Oden Fong’s “Invisible Man” makes a welcome reappearance

By 1986, when Oden Fong released his second solo album Invisible Man, several changes has transformed the 1970s Orange County revival’s music movement of which he was such an intregal member, both as a member of Mustard Seed Faith and as a solo artist. Calvary Chapel Santa Ana had shut down Maranatha Music except for its über soft pop praise music releases, the Saturday night concerts hosted by the church were no more, and radio station KYMS, which had previously championed local artists, had switched to a mainstream label artists only format and would soon go away altogether. The support network was crumbling, and the future was decidedly uncertain.

Enter Invisible Man. Originally released on the Frontline label and now once again available through Fong’s Bandcamp page, regarding its creation he comments:

This album I recorded mostly at home with an 8 track recorder synced to a Linn 9000 drum/midi computer. Purely experimental, it is a notebook of thoughts and ideas I had at the time. All guitar parts were played though a tiny Rockman preamp. The drums, keyboards and bass were all programmed with midi. The only tracks recorded onto tape were the vocals, guitars and saxophone. This is why the album sounds more like a demo than a studio album.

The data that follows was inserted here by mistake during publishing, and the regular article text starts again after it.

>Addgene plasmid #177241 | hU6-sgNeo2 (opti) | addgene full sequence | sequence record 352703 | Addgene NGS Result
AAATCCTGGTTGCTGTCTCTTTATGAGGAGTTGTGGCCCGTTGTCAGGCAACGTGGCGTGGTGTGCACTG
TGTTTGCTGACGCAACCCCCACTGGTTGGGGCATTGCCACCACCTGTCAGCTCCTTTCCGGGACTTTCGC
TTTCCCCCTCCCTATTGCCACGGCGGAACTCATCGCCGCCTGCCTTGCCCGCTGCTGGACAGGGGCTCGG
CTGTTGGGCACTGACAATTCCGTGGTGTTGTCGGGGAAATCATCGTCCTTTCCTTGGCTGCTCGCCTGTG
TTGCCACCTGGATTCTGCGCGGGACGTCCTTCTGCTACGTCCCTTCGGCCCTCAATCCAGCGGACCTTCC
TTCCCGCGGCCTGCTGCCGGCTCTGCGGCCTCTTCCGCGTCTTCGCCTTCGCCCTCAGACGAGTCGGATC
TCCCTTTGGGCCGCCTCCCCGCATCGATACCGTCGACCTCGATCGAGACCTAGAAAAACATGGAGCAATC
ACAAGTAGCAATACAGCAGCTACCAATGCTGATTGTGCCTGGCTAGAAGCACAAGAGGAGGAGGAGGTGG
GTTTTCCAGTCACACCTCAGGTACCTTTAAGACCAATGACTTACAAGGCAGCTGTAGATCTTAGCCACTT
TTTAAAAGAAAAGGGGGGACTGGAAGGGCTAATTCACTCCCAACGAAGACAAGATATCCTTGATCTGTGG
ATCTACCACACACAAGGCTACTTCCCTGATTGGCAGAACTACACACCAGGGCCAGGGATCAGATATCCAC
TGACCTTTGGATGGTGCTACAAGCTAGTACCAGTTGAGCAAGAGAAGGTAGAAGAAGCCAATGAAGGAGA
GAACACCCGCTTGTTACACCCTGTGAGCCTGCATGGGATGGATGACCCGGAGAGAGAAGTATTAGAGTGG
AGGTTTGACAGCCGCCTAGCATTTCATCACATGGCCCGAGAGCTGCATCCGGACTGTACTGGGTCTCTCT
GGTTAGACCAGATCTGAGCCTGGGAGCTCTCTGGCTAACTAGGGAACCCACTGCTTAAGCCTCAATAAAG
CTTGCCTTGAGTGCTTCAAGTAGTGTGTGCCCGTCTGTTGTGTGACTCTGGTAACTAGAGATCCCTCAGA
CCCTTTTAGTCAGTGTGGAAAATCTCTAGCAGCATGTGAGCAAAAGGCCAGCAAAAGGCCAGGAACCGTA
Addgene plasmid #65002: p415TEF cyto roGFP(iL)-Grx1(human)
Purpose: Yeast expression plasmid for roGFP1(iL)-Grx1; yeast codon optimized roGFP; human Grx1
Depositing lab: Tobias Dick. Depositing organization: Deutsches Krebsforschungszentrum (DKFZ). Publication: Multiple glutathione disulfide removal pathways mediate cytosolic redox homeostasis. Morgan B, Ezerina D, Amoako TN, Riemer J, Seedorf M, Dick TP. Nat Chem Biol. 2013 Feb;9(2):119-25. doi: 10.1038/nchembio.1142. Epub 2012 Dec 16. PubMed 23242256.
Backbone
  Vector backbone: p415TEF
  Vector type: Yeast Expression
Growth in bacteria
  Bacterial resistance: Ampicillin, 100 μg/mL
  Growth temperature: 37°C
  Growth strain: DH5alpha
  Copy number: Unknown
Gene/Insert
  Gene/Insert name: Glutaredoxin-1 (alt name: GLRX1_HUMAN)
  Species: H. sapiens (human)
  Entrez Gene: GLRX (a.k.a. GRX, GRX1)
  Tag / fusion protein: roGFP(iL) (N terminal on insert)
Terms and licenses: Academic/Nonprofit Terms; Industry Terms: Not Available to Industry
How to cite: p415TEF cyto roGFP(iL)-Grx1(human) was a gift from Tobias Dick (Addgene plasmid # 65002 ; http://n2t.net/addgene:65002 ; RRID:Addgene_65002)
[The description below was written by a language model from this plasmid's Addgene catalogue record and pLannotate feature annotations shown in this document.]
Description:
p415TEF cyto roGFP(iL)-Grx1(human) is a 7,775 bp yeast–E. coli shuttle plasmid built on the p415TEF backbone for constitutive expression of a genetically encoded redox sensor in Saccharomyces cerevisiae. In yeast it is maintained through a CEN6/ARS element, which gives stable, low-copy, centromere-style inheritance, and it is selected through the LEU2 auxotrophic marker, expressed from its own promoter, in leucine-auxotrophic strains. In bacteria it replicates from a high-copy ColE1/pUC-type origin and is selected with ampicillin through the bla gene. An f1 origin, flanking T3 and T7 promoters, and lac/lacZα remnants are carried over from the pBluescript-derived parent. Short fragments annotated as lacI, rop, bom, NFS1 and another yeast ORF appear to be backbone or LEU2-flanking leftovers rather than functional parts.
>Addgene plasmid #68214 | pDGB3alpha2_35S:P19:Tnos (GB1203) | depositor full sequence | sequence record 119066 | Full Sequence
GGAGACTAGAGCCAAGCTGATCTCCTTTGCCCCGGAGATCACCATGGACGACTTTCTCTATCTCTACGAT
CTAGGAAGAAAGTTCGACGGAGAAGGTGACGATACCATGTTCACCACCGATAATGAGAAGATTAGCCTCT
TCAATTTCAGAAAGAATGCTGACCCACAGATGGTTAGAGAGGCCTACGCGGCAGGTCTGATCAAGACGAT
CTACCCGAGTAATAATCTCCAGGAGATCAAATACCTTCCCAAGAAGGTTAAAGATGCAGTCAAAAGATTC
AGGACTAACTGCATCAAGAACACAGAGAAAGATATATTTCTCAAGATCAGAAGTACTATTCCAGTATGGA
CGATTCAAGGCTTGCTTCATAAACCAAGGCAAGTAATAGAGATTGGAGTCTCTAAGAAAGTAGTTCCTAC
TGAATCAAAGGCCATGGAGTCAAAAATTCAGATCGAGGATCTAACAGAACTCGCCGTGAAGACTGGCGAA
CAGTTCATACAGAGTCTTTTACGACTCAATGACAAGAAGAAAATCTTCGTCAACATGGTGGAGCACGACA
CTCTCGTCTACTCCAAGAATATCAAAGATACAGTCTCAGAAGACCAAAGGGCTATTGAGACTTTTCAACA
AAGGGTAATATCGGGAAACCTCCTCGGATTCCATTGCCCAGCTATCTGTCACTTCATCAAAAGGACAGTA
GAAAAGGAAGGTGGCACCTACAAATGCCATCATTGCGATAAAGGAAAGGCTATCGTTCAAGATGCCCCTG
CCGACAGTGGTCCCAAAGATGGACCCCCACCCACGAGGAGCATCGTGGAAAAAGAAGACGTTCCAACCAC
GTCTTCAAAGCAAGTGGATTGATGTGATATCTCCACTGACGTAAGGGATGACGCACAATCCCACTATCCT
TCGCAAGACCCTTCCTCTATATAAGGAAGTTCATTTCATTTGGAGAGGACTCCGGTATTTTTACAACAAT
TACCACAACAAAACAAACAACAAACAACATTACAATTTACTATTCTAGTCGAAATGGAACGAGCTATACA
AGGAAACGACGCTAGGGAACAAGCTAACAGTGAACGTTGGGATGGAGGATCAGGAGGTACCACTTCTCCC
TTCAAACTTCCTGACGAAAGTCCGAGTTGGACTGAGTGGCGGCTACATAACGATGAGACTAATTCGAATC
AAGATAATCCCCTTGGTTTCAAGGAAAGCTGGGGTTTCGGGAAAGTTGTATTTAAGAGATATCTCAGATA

Fong’s disclaimer notwithstanding, it is this somewhat unfinished element that gives Invisible Man a great deal of its musical charm. The album is unmistakably 80s flavored with its synthesizer riffs and drum machine, yet the sparse sound and rough edges provided by not being a polished product rescue the album from being a machine music outing typical of the time period (and today, for that matter). That, and Fong’s songwriting skill. His gift for hooks and melody shines throughout.

Lyrically, Invisible Man is aimed more at discipling believers than evangelistic outreach. There is a fair amount of bite in tunes such as “Joker In An Age Of Fools” and “Faith:Action” which find Fong admonishing fellow Christians to practice that about which they have heard preached. The album is far more Keith Green than kid gloves; challenging and at times confrontational.

Invisible Man tends to be the most overlooked item in Fong’s catalog. It ought not to be. No, it is not the lofty masterpiece that is Come For The Children, nor is it the Mustard Seed Faith melodic roots evangelism bringing back memories of the days when it all shone with the bright flame of newfound faith. Nevertheless, Invisible Man is a fine album more than deserving a listen, and its being available again is a blessing.